The weather has not been kind this year to us but, despite this, there was a good attendance at the Ogilvie Vespers held in St. Aloysius, Garnethill on 10 March. The service was presided over by Archbishop Conti, and he was joined by members of the Jesuit community and by Provost Mgr. Robert McDonald from Fochabers.

Before the service began, the St.Mungo Singers sang, a capella, the beautiful Virgil Thomson setting of Psalm 22 “My Shepherd will Supply”. As the clergy processed to the shrine of St. John Ogilvie, they continued with the Shaw anthem “Hail, Gladdening Light”. The candles at the shrine were lit, and the procession moved on to the main altar as choir and congregation joined in the Ogilvie hymn “On the Battlefields of Scotland”.

The psalms for the Vespers were Ps.114 and 115, and the Canticle chosen was from the Book of the Apocalypse “Worthy are you, our Lord and our God”, followed by a reading from the First Letter of St. Peter.

At the shrine of St. John Ogilvie

In his reflection, Archbishop Conti welcomed Mgr. McDonald who comes from same area as St. John Ogilvie, and he touched on the happy coincidence that St. Andrew’s Cathedral had been commissioned by Fr. Andrew Scott (later Bishop Scott), another native of the North East, and had been completed in 1815, two hundred years after St. John had been martyred in Glasgow.

John Ogilvie had not been born a Catholic but his mother’s family was Catholic and two of his uncles were Jesuits. Under the influence of the Jesuits, Ogilvie converted and later became a member of the Society of Jesus. He returned to Scotland in 1610, a hazardous thing to do in view of the laws against the Mass. The short time that he ministered in Scotland was not what mattered, said the Archbishop, but the manner of his death. Under the law, a priest was normally banished from the country and only executed if he returned. Ogilvie, however, was accused of treason. Despite torture, he refused to take the Oath of Allegiance and was hanged.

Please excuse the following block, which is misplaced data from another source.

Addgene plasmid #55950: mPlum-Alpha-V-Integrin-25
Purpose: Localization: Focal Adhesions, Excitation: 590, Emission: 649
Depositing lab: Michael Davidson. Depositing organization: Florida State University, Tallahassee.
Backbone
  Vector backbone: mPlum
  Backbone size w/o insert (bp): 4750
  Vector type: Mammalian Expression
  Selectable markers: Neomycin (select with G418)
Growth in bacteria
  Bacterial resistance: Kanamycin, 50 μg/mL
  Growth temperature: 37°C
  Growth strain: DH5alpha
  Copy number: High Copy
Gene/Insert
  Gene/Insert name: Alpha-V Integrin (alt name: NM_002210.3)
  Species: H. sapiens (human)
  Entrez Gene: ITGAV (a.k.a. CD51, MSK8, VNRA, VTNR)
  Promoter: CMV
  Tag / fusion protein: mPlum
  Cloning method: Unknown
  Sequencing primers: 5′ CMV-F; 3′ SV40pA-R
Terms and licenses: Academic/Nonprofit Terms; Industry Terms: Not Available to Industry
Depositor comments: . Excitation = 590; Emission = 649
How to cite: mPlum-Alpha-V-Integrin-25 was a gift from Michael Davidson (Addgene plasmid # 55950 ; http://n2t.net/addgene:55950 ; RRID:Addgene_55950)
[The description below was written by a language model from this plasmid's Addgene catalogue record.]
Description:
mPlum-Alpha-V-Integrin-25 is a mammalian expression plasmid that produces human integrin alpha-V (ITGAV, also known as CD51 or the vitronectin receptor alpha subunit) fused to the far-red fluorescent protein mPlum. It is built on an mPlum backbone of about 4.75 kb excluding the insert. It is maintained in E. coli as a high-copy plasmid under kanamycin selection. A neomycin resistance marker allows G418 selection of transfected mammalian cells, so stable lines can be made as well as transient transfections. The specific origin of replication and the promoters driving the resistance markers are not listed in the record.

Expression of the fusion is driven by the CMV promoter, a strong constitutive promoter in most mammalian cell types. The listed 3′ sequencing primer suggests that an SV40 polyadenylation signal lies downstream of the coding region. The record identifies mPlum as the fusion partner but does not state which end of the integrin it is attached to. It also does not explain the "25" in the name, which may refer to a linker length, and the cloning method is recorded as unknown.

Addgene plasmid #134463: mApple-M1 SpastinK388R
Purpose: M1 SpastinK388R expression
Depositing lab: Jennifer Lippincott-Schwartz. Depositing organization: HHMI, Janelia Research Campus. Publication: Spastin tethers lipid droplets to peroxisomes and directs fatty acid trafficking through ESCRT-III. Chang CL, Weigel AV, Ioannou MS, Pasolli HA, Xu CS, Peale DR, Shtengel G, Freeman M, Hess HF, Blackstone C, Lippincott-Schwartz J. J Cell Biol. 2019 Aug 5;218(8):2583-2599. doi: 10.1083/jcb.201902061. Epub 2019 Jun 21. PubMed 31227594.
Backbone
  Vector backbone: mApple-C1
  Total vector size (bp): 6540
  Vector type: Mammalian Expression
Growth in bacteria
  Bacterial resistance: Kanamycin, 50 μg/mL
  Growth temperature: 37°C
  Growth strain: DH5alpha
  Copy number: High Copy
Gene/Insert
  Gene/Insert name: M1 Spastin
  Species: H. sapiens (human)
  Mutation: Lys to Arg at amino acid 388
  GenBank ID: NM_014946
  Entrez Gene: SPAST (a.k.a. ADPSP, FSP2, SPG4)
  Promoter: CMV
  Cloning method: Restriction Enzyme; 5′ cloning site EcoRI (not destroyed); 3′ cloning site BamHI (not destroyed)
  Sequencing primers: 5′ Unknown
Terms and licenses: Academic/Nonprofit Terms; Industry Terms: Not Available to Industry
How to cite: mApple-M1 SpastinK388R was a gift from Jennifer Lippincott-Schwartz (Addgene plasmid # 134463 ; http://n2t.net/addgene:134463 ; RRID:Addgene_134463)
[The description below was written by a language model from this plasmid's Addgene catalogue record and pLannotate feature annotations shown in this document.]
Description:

However it was clear that he died for his faith and his death was not in vain, as within 200 years, St. Andrew’s Cathedral was opened. His example holds true today in our own turbulent times. Archbishop Conti also made special reference to the example of Marion Walker who sheltered Ogilvie, and as a result was imprisoned and died there.

Conductor Noel Donnelly

As the congregation meditated on the Archbishop’s words, Dr. Donnelly played a quiet harp reflection. The Vespers then continued with a sung Responsory “Guard us, Lord, as the apple of your eye”, leading into the singing of the Magnificat.

In the Intercessions, prayers were said for our country and its spiritual leaders; for all present that they would cherish their faith; for those persecuted for their faith or betrayed in life; for peace and harmony in our homes and for our dead. The choir then sang Casciolini’s motet “Istorum enim”, a fitting piece for the feast of a martyr, followed by “God to enfold you”.

The service finished with a blessing, the singing of the plainchant Salve Regina, and Noel Donnelly’s hymn to St. John Ogilvie, before the congregation joined the Archbishop and the Jesuit Community in the Ogilvie Halls for refreshments.

Archbishop Conti at the launch of the Scots Saints Hymnbook

On this occasion, there was a special celebration, as the opportunity was being taken to launch a new St. Mungo Music publication “Hymns of the Scottish Saints” which had been the idea of Mgr. McDonald. Archbishop Conti had provided a foreword to the publication and thanked both Mgr. McDonald and Mgr. Fitzpatrick (who had collaborated on the work) for their efforts in providing another resource for parishes.